What Facebook Can Teach You About Lean and the Workforce
Employees have adopted Lean techniques faster than their employers realize. They’re communicating frequently with others so they can react immediately to changes in demand. They’re using decision support tools to analyze total supply chain costs. And they are electronically recording and sharing their status several times a day with others who benefit from that information.
Unfortunately for businesses, employees are at home when they are performing these high productivity tasks. Soccer moms are coordinating last-minute changes in their kid’s schedules. Consumers increased online sales through Amazon by 42% last year, and will increase total online sales to $250 Billion by 2014 according to Forrester Research. 500 million users on Facebook are regularly updating their own network of friends about the minute details of their life.
And yet when a company asks employees to improve the way they perform their work, perhaps tracking labor variances electronically rather than on paper, the company will face numerous reasons why it can’t be done. The basis of these objections lies in employee fears reflecting how the change will impact their ability to perform their job, the potential for wage loss, and potentially job elimination. In fact, in an Industry Week Continuous Improvement Survey conducted in 2010, respondents replied that employee resistance to change was the biggest obstacle in implementing Lean at their company.
The cruel irony of this employee behavior is that the same information management skills and behaviors employees possess and use personally are the major drivers of increased global competition at their companies. The web-enabled consumer is forcing companies participating along all points in the supply chain to lower costs and reduce lead-times faster than ever before.
Consumers wield significant power at the very end of the supply chain. With a click of a button, consumers can find a retailer anywhere in the world that has inventory or will ship for free. Products that are priced even a few pennies higher than the competition without delivering additional value are skipped as consumers scroll through their many purchasing options.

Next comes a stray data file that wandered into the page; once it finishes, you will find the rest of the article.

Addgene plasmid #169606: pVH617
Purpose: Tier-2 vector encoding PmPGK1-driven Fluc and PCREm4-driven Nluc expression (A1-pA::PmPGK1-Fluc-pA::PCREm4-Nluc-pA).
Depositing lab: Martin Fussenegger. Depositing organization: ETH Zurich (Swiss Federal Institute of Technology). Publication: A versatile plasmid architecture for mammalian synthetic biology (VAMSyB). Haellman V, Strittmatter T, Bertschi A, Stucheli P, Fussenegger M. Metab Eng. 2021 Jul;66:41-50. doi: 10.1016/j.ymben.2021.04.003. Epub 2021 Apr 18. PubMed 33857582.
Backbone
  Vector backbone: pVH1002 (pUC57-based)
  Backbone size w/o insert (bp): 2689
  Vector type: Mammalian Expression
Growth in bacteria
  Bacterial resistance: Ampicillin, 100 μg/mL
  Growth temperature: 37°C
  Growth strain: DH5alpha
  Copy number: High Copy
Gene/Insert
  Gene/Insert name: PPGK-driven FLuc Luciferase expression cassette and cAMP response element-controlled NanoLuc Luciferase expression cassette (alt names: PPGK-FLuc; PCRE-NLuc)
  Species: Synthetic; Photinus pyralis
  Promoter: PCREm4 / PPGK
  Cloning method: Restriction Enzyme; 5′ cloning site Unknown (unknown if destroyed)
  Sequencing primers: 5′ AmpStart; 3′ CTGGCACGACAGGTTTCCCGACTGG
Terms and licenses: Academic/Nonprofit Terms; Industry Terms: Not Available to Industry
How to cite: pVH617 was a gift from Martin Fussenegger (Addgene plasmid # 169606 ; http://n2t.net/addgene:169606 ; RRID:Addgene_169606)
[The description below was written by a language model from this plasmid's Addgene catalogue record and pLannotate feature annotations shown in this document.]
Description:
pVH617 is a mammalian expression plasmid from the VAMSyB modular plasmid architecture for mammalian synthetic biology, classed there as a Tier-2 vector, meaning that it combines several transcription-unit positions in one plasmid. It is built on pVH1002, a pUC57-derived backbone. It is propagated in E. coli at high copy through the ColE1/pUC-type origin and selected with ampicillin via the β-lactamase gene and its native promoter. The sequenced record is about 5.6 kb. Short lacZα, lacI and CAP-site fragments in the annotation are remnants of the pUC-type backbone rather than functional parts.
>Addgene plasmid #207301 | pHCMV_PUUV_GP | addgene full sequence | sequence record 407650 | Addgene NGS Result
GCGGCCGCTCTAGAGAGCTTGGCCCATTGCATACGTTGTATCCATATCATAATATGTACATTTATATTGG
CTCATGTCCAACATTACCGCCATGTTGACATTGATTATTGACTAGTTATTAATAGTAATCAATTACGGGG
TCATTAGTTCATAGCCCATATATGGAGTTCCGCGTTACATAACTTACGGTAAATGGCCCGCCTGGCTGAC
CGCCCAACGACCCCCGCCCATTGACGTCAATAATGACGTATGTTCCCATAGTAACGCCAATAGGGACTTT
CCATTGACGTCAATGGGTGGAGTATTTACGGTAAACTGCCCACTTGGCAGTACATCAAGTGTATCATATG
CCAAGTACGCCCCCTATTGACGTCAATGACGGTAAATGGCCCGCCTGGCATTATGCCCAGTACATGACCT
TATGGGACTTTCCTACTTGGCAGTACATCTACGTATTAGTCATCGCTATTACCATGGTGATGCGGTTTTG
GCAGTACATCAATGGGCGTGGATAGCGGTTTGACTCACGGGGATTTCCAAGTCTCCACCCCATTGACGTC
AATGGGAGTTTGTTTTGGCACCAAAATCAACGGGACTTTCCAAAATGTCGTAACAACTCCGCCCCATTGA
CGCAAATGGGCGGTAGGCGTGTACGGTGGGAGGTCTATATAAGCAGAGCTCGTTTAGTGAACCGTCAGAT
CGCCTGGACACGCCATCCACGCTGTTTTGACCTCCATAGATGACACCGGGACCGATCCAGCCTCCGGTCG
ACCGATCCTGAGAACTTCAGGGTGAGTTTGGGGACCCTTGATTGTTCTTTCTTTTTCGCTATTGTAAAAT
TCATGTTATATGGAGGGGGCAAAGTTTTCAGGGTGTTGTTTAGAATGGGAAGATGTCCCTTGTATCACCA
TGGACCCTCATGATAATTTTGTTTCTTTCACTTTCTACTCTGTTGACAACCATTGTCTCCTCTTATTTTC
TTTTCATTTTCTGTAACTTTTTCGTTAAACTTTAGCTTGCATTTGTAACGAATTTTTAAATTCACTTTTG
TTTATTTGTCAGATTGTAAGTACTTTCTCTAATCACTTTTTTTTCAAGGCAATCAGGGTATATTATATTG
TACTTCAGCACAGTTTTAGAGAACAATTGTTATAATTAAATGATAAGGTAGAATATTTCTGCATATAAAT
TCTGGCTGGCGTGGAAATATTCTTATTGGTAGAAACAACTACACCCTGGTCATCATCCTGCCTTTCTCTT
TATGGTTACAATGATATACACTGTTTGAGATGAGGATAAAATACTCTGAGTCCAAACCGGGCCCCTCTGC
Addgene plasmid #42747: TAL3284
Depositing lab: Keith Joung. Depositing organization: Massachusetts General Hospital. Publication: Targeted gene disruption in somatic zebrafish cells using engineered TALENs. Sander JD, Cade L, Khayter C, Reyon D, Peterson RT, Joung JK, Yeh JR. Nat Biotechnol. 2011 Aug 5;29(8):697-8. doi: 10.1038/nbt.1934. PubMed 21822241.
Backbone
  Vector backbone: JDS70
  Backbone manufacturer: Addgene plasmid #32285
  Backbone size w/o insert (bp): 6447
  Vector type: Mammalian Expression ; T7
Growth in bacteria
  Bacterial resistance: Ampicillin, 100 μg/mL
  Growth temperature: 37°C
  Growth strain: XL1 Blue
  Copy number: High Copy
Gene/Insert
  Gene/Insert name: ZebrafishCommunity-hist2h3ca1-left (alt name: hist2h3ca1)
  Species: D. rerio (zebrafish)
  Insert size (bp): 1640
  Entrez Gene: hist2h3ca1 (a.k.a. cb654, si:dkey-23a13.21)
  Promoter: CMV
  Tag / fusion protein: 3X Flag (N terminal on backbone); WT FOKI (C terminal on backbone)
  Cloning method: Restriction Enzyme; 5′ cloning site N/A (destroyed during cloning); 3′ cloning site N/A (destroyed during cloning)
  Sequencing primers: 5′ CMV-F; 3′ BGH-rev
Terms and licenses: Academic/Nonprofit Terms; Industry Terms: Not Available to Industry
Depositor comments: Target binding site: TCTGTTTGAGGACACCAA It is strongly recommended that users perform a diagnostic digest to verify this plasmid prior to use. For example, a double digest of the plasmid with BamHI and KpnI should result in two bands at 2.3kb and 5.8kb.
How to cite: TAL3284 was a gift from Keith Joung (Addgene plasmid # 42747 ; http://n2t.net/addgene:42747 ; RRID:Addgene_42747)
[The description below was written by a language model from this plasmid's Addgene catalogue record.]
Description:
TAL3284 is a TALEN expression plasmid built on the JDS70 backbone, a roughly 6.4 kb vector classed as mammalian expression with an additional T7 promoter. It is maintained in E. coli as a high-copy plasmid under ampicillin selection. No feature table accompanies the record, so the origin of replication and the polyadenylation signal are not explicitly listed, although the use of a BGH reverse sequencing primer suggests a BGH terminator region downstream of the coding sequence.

“Loyalty is gone” the grizzled veterans of retailing and manufacturing exclaim. The reality of this statement is their perception of loyalty was really only the lag in time between when a company’s product was no longer competitive and when their customers reacted. In the past, this could take years. Today however, changes in the market are known as soon as websites refresh their data. Customers react soon after.
The question remains: Why aren’t employees using the skills they have developed at home to improve their performance at work? Companies have made it clear they need help from employees to survive. And yet employees continue to resist change.
While it’s tempting to blame the employees from holding back their newly developed skills, they are behaving rationally and predictably. It’s not that employees are holding back their ability to make better decisions and act with agility. It’s the environment at work that doesn’t let them perform at their best.
To understand why this is true, the table below compares the difference between why employees use technology differently at home than they do at work.
|Technology||Consumer applications and hardware are designed to be used without training.||Enterprise applications are feature rich and have days or weeks of training required.|
|Benefit and Risks of Change||The positive benefits of changing behavior are immediately evident.
Consequences of failure are low.
|Changing behavior can be risky in terms of lowered performance, failure and even job loss.
Limited upside to the benefits.
|Complexity of Decision Making||Decisions can be made quickly. Supporting information is available.||Decisions are often complex and may require several steps and supporting information to complete.|
What do you think? Are the employees at your company using their consumer skills to improve their productivity at your company?
In Lean Labor, I’ve outlined a number of methods that allow a company to look at its business in new ways and evolve its technology to adapt to change more easily. For a shorter version, send me an email and I’ll return a paper outlining a couple of specific examples that customers have already found successful.